With the introduction of Brightline high-speed rail service between Miami and West Palm Beach, it has become feasible to travel conveniently between those two cities (and Fort Lauderdale in between) by rail.
The 2-year-old train service, the only privately operated intercity passenger railroad in the U.S., has made car-free tourism in Florida a trend worth watching.
On a recent January weekend, the Brightline trains I took were packed with day-trippers and tourists going back and forth.
As an experiment, I wanted to see if I could play tourist for the weekend and travel to West Palm without using a car, or at least my car. I was able to make the journey door to door carless, except for the first and last miles, which required an Uber ride.
My wife and I started our trip in an Uber to the Brightline station, which is about 8 miles from our Coral Gables home. Once at the station we boarded for the 1-hour and 10-minute trip north. The Brightline stations are extremely clean, pleasant and modern, with multiple options for food and drink. The coaches likewise are light and sleek, with off-white leather seats that have electrical connections and phone chargers in each seatback.
Devices connect to the Brightline WiFi with no need for a password. A cart service with snacks, coffee and drinks is available for free in the more expensive Select service, or a la carte in Smart service, aka Coach.
Upon arriving in West Palm Beach, we walked with our roll-aboard bags one block to our bed and breakfast, the Hibiscus House, which I chose for its location near the station and to the Rosemary Square (formerly City Place) shopping and entertainment district.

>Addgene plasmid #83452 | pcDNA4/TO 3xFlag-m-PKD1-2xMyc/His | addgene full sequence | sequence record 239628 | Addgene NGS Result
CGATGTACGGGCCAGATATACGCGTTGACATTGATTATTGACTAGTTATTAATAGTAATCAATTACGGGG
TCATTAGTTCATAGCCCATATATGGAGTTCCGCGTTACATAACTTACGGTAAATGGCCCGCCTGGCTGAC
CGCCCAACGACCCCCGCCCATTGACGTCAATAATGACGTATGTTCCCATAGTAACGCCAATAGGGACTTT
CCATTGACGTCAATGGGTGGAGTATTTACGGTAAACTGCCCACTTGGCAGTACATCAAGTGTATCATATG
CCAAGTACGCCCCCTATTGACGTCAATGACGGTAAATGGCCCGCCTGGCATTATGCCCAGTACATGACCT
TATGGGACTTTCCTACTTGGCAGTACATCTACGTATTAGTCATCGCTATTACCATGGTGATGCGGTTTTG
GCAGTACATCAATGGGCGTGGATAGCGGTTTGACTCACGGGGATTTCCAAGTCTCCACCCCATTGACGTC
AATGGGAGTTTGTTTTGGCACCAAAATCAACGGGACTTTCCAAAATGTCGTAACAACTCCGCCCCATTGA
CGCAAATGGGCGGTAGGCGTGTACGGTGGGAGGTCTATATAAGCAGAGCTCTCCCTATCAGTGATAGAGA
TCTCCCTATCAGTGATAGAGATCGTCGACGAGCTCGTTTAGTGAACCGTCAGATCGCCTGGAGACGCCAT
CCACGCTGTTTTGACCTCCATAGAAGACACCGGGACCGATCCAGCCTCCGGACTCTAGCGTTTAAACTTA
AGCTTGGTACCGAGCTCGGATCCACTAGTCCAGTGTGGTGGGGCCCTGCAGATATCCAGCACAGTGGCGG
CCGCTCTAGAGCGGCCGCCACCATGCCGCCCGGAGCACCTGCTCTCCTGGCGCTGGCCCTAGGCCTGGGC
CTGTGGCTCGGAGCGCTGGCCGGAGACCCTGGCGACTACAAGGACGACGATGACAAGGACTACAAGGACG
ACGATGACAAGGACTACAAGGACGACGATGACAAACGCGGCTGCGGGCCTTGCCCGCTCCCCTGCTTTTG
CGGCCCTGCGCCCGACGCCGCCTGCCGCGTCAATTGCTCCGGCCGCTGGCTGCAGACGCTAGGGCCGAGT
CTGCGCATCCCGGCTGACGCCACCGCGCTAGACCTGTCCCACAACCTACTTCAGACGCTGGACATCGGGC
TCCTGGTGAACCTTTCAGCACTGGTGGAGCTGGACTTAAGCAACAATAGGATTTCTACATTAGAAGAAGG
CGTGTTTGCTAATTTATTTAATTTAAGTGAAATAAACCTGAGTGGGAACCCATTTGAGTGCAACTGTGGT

After checking in, we set out for the Norton Museum of Art, about a 10-block walk from the B&B. It might not have been doable in July, but the weather was breezy and the street traffic light on a Saturday morning in January. Downtown West Palm is fairly compact and walkable, so that helps enable the car-less concept.
Another big help is the electric-powered on-call vehicles that have sprung up in many communities that provide free rides in a limited-service area. They are generally funded by U.S. Department of Transportation grants and rely on the same type of smartphone apps familiar to Uber or Lyft users.
In West Palm, the service is called Circuit. We summoned a Circuit from our pretheater dinner on Clematis Street and rode it to the Kravis Center, where we had tickets for a Miami City Ballet performance. Afterwards, we opted for another free service, an LNG-powered trolley, back to the Hibiscus House B&B.
The next morning, after breakfast, we again relied on Circuit to take us across the Intracoastal Waterway for a little window shopping on tony Worth Avenue and then back to the Brightline station where we headed for home. In Miami, the terminal is adjacent to a Metrorail station, so we were able to board another train to within a mile of our house, before calling an Uber for the final leg.
The total transportation cost, including tips for the Circuit drivers, was a little over $125, of which $100 went for two roundtrip Brightline fares.
To be sure, the lion's share of tourist travel around Florida is still being done on the highway. But environmental concerns about climate change, especially among younger travelers, will give car-free travel an increasing amount of support. The Brightline has grand plans to extend its tracks to Orlando, which would really increase tourist use.
And it doesn't hurt that Brightline offers a 20% commission for sales by travel advisors, once they register. Email [email protected] for further information.